There was a lot of reaction on Facebook to my expression of a personal conviction that President Barak Obama is by far the best choice to lead our country for the next few years. There was a lot of support. Some respectful dissent which I, in turn, respect. And some pretty crazy shit. Selected or twisted so-called “facts,” that are often nothing like facts. Weird constructs developed to make the world fit into a peculiar mindset.
I don’t take them down, those comments. Mostly I don’t, and I struggle a little with that. After all, it’s my wall. Not a radio talk show. Not a street corner. I’ve no obligation to give others a place to vent whatever it takes for them to meet some private need in whatever yap and banter suits them. They can write on their own walls. They can find an audience for themselves. Surely, there is one out there. There is always that. Or they can talk to themselves, if they don’t already.
Do they think they are being read by others as they read themselves, or do they suspect that’s not the case, rationalizing it away with the notion they have some greater brainpower or vision beyond all those otherwise intelligent, educated, well-intentioned folk who cannot grasp or handle “the truth” because of some terrible infirmity of blindness? What magic of cognitive dissonance is this? Do they imagine the rest are the ones chained to the wall of Plato’s cave, and not themselves? What terrible pressure is it to own the last period after everyone has gone away, shaking their heads.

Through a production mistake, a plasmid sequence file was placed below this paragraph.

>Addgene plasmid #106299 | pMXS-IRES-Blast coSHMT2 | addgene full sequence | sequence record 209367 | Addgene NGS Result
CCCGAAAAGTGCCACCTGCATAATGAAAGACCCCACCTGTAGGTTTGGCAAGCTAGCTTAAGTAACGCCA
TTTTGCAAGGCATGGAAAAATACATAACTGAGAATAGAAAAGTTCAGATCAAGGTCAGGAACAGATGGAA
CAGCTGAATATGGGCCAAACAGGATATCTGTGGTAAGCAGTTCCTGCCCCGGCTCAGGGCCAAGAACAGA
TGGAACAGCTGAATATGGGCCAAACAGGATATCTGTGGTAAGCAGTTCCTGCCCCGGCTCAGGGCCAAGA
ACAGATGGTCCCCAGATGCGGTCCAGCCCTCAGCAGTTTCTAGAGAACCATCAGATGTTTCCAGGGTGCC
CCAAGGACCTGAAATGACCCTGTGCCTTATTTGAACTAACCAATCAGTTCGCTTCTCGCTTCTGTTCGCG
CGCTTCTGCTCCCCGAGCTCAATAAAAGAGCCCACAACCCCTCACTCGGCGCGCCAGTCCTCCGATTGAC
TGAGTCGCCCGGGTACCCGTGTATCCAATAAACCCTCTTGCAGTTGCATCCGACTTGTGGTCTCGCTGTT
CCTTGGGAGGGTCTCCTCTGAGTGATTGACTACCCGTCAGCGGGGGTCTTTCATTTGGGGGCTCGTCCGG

I leave those comments up as illustrations. They make an argument, though not any intended one. I think it’s good to see it. It represents something real and powerful that can be pretty easily discerned. No further commentary needed.
So, fuck a duck. I’m feeling good. Optimistic. Even if I’m the only person on the planet feeling that way for the moment. Rare enough these last years. I’m not going to squander it. I’ve been daydreaming. Almost all day—and O, man, how I love to daydream. I was once known for it. Internationally.
Today, in my dream, 20 or 30 or 40 other folks and I are marching through the streets, just like we did in Seville back in the day, as they say. Guitars, flutes, and tambourines, cardboard boxes and cowbells, metal pails and plastic ones and broom handles—anything a person can carry to pluck or blow on or pound against something hard. Singing. We’re singing. Palms slap flamenco rhythms, bottles of tinto passing, great hashish clouds swirl with our toned breaths. Only it’s the streets of Jacksonville instead of La Alameda. And we’re heading for the polling stations. That’s right, baby. And it’s Cheryl Wheeler’s “Your God” we’re bellowing to brick face and allyway and one another, laughing as we go.